Welcome to the good smelling world of fresh bread!

looking at your recipe,

definitely want to use bread flour; it's called bread flour because of the higher gluten - gluten is what holds the co2 bubbles produced by the yeast.

the flour to water ratio is not seriously out of whack - in a (sifted) bread flour you should get something on the order of 125-130 grams of flour per cup.

so four cups or 490 grams with 1.5 cups water (365 grams) is around 75% water to flour.

note: many serious bread bakers use weight (ounces or grams), not volume (cups) because the results are more consistent

one teaspoon of yeast would work. not sure if an "overactive" yeast amount would cause the problems you describe, but it is possible - yeast "eats" the sugars in the dough and produces carbon dioxide. too much yeast may eat itself out of house and home too fast.

if you are using "instant" yeast it can be mixed in directly - the "standard" yeast is often 'bloomed' in water until it foams (the 'bloom')

the mix & rest period is good - that gives the dough time to absorb all the moisture.

I would suggest checking the final kneading part - could be a bit on the short side. by minutes is a little tricky - the dough should be elastic - if you pull it out of the mixer and work with it a bit by hand you'll very notice the elastic bit - it stretches an stretches. too short a kneading and the gluten does not fully develop. I use a stand mixer with dough hook, but I always do the last bit by hand just to ensure the dough has developed.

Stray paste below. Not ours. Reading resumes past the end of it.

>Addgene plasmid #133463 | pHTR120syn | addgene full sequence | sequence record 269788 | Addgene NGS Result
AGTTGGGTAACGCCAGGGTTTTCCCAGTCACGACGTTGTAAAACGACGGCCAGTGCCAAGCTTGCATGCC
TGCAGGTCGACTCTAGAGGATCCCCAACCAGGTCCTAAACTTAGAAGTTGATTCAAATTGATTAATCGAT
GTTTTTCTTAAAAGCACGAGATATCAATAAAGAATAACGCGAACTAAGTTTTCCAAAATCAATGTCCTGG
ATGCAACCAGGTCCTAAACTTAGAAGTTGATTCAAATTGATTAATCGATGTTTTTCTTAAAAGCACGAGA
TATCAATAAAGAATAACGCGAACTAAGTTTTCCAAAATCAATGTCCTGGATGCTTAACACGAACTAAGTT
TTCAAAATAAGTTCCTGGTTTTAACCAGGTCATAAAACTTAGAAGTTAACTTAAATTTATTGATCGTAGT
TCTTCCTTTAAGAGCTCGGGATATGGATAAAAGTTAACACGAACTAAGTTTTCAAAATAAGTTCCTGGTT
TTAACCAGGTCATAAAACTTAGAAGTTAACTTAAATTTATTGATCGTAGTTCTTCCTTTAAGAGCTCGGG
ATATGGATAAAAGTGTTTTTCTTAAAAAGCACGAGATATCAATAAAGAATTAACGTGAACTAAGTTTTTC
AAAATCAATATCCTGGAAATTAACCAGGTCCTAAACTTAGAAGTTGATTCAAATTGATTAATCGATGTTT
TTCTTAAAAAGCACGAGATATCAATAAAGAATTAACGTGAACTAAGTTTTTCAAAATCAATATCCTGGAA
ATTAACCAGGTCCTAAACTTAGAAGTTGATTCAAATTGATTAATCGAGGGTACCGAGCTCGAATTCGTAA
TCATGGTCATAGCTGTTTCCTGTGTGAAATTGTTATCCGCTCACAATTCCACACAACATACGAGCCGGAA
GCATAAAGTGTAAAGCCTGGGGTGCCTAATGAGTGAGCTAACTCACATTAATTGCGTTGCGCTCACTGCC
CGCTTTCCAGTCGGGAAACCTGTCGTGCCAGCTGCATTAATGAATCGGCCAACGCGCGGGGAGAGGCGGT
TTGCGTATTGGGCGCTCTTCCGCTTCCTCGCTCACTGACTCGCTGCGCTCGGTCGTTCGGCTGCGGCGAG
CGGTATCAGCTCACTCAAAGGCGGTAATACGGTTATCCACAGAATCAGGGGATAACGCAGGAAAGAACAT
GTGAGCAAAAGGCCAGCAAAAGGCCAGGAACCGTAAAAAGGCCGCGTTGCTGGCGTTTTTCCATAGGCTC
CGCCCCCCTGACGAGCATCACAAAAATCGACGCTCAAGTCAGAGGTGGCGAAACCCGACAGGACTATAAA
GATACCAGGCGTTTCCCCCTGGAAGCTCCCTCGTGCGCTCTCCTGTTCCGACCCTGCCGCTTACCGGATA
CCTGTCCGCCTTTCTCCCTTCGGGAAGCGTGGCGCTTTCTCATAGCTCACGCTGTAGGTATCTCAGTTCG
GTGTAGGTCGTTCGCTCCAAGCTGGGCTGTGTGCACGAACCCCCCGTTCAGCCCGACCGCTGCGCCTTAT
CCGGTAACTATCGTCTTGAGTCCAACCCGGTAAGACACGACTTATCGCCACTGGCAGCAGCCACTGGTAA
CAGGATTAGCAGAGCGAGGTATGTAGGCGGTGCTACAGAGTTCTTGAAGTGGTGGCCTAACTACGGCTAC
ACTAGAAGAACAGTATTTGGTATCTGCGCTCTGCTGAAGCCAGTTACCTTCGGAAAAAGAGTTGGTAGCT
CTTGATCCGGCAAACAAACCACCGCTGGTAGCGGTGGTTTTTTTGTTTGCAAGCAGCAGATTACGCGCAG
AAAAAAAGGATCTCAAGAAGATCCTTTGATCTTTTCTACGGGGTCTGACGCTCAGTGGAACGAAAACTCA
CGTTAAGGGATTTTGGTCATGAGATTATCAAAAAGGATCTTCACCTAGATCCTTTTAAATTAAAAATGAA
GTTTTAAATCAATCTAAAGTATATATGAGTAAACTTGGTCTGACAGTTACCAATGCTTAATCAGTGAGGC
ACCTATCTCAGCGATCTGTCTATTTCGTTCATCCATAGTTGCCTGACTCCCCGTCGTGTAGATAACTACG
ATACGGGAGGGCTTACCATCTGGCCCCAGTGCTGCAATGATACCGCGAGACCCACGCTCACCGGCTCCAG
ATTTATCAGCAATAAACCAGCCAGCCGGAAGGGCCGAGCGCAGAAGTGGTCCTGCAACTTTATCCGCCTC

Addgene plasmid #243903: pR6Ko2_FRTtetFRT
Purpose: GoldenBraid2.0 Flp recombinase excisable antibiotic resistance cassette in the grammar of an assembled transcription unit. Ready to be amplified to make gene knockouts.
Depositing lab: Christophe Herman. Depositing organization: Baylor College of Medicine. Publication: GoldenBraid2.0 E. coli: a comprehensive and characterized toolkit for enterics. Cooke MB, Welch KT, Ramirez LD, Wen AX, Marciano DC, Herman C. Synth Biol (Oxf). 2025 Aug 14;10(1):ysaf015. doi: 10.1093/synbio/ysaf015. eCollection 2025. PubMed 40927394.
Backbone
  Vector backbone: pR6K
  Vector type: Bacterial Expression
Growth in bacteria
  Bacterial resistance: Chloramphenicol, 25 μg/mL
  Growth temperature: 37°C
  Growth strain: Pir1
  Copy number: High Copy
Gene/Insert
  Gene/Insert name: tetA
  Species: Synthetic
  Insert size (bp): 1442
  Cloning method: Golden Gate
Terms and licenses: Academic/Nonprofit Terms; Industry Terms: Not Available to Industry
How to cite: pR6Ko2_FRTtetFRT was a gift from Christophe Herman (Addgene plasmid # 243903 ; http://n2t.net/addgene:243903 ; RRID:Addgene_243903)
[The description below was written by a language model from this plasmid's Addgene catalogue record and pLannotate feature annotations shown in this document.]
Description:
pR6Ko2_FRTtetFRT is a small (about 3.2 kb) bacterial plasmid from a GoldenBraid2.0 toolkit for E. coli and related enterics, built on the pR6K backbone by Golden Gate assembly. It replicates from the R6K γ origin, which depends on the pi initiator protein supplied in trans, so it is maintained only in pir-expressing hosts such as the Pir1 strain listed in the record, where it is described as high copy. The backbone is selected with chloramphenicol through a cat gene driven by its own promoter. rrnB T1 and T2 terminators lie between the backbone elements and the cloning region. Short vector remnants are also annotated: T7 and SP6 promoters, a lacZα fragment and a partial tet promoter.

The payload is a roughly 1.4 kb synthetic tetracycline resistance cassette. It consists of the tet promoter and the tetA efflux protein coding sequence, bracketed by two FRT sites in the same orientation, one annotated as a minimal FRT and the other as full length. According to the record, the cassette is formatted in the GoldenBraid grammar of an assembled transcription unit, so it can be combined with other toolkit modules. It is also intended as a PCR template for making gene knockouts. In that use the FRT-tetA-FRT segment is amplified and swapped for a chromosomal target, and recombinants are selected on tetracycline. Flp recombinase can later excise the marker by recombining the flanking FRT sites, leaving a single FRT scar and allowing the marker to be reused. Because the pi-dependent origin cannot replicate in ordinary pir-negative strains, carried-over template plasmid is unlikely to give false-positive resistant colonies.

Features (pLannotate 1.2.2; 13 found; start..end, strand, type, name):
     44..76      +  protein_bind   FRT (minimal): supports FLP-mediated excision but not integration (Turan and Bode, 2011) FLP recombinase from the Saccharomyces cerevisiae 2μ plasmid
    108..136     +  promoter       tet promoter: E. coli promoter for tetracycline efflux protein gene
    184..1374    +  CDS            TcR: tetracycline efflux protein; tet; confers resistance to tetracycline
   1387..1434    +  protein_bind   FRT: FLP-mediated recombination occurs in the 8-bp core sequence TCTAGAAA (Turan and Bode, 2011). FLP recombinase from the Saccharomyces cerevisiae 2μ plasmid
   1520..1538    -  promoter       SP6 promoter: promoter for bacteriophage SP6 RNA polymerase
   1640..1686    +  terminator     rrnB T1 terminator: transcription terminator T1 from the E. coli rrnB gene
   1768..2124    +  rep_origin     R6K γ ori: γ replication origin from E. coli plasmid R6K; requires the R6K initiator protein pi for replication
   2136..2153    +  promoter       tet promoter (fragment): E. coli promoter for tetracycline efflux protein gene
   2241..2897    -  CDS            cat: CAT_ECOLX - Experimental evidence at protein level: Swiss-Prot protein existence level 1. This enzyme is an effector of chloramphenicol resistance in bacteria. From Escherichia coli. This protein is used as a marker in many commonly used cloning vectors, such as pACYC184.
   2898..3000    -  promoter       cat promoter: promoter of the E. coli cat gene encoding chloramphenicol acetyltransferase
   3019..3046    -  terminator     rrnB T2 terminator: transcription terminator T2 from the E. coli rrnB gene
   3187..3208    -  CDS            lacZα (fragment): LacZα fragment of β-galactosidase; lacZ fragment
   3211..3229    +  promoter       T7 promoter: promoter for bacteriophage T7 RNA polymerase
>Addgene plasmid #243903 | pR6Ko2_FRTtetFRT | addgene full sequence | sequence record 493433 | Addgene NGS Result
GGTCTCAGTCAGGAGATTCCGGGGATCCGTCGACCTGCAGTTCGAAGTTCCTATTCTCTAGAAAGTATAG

for the rise, you've probably seen directions like "until doubled in bulk" - yeast activity is temperature sensitive - my kitchen is colder now (it's in the teens outside) than in the summer, so it takes longer to rise.

also, the double layered baking sheets are intended to keep cookies from burning. bread actually benefits from a "hot bottom" - makes the trapped gases expand quickly and also sets the bread proteins / structure so the bubbles do not so readily collapse. the cool bake sheet is probably detrimental to that effort. a pizza stone works nicely - terra cotta tiles are often used in the home oven to help with the hot bottom issue (all preheated, as you currently practice)

I like to preheat to 500'F, then when the bread goes in, turn the temp to the bake point. that "extra" preheat also provides a hot bottom (I have a pizza stone, and tiles, I use whichever is appropriate to the loaf form)

with regard to temps, for example, 450'F for a baguette is not out of line, but as ovens do vary in accuracy, try 425'F - a too high temp could be finishing the outside before the heat has time to fully penetrate through the loaf (ie outside done, inside not so done....)

on the tough crust thing - your friend here is steam in the oven. difficult to achieve in a home situation. I use a cast iron (must be cast iron - holds the heat...) pan in the bottom of the oven, preheated, toss in 3-5 ice cubes to sizzle, dance and steam as the bread goes in and again about 5 minutes later. the steam sets the crust before it has a chance to dry out and get thick.